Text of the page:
Economics 101 tells us that for-profit companies (across the board) do their best to get people to buy more things from them. Tech companies are notorious for forcing you to upgrade, but other companies also do their best to make things obsolete so you will upgrade and buy more from them. That's just how companies make money. That's why, planned obsolescence is here to stay. In fact, one could argue that it planned obsolescence is good for investors, but not for consumers.
My gut feeling is that all apple products, with prioretization on their highest volume (Ie, iPhones) have built in planned obsolescence. Here are some cases.
Case 1: iMac 2009. Top model at the time, 4gb of RAM, 26”. Machine was crawling slow by 2018, so bad that I had to buy a replacement iMac. Why do things that used to work fine now take forever? New OSes are heavier on purpose. Also: Died 2018. And when I say died, one day it wouldn’t boot. Period. I’m a computer scientist, I did try tinkering with it for a couple of days, got it to boot in Linux mode only but never got it to run properly. Trashed.
Case 2: MacBook Air 2008. Died 2018. That was even worse, I couldn’t get it to boot at all. And yes it was also dog slow by that time.
Case 3: iPad 2008. Became unusable by 2013, too slow for anything.
Case 4: iPhone 7, 2015. I’ve kept it on as old an OS as I can, it can work with very limited functionality (I use it as an iPod and had to buy a newer phone)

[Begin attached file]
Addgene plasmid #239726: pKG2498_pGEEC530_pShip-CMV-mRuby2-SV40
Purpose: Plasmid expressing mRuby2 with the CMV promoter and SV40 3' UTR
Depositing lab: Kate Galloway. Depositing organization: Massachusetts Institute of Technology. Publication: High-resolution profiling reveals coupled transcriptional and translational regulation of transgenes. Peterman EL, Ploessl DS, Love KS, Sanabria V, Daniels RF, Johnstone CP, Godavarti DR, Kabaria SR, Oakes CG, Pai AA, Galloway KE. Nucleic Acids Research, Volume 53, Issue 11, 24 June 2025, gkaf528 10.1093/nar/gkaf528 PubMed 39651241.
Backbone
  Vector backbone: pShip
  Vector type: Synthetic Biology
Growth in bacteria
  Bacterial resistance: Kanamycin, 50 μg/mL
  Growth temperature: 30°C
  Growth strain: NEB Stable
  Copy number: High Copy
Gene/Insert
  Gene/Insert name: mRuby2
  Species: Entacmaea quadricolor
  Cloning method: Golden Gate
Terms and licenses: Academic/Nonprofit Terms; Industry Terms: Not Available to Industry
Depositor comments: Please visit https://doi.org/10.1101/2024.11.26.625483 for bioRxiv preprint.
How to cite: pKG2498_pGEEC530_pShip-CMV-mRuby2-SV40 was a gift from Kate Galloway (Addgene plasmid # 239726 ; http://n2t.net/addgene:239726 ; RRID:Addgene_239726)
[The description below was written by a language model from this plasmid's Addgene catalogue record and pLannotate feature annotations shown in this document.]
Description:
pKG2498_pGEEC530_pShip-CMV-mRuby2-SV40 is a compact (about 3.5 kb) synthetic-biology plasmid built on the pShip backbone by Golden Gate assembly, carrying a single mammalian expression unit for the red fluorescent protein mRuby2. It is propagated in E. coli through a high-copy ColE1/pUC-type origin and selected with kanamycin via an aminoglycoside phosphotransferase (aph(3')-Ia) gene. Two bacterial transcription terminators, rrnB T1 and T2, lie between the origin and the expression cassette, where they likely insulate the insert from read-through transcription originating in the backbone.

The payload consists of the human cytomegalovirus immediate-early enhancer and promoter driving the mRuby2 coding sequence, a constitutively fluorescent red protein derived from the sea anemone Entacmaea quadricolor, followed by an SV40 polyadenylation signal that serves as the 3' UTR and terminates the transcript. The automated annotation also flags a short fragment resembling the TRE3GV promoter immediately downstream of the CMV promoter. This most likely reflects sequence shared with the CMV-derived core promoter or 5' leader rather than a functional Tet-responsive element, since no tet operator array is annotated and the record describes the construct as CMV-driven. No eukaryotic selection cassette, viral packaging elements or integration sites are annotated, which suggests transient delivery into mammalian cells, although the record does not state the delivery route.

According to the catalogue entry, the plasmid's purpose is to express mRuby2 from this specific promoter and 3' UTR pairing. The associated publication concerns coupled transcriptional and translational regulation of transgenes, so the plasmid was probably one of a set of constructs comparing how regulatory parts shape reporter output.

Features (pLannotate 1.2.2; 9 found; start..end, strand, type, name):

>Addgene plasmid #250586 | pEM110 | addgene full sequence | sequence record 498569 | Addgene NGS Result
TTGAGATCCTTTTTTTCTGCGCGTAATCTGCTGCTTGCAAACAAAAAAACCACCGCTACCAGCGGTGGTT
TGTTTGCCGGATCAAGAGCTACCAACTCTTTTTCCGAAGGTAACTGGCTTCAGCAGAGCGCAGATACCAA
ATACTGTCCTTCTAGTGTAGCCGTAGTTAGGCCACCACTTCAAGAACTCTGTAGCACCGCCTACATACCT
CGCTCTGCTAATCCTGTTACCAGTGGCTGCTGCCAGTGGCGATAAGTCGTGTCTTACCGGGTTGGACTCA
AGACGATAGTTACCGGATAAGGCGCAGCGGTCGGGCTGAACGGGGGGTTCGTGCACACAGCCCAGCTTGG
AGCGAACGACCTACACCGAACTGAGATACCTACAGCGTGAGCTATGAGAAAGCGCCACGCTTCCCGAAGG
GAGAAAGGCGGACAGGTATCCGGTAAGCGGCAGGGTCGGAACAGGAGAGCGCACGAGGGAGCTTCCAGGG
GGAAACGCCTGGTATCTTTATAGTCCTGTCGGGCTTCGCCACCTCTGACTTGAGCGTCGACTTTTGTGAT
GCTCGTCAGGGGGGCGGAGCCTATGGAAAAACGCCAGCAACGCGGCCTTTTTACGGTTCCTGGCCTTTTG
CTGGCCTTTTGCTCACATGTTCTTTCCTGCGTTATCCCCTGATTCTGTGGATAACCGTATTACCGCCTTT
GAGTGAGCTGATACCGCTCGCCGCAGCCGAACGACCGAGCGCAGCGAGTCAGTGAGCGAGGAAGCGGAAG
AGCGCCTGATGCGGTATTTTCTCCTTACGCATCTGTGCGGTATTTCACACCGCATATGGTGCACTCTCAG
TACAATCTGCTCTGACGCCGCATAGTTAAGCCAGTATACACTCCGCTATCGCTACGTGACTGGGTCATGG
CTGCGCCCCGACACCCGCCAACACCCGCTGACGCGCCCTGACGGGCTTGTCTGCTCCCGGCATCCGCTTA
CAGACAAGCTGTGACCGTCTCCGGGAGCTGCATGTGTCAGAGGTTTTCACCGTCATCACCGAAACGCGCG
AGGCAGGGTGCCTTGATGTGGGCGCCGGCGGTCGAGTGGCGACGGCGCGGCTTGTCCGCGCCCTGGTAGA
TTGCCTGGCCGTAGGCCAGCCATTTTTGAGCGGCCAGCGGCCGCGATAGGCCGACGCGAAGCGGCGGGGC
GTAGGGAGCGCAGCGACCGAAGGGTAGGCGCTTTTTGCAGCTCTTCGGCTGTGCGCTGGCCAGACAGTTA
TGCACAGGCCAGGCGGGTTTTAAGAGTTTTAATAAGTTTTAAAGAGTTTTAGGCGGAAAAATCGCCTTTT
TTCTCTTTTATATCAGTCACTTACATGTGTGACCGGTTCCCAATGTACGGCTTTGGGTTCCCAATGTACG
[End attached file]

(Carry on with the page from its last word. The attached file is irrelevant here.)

Case 5: iMac mini 2008. Crawling now. I had to update to the latest OS because the Apple remote wouldn’t work with older versions. I can tell it’s about to die. It really had started becoming annoyingly slow around 2014, I just keep delaying its replacement out of pure annoyance at Apple’s planned obsolescence.
So the verdict is that the new OS versions overwhelm the old hardware. And to top it off when old Macs die, they die suddenly. Keep backups. Except if you use a time machine expect the Mac to be even slower and to die faster. (Catch 22 a-la-Cupertino).
All hardware & software manufacturers do this, and Microsoft used to be the pioneer. After about 7 years the stuff isn’t working anywhere near as well as it used to. If you’ve bought a top of the line model you may get a few more years out of it, otherwise the 7 year itch will hit hard.
How do you keep your Mac from planned obsolescence?
You can’t. It will become obsolete eventually.
Even if it works perfectly fine for years Apple and all developers will eventually stop releasing updates and software for the last supported OS and x86 architecture.
Does Apple practice artificial obsolescence with Macs as they do with their mobile devices?
Yes, however they are not alone - just really, really organized. Consider two elements of the Mac:
Hardware. Parts become hard to find. Many parts that on different models used to be socketed are either a part of the board or soldered into the board. Sometimes, simple repairs invalidate your warranty
Operating System Updates. New updates can often include quite non-critical changes that totally harm performance. Once Apple stops updating the OS for your computer, you have serious problems. They can also drop key developer libraries needed by third party apps.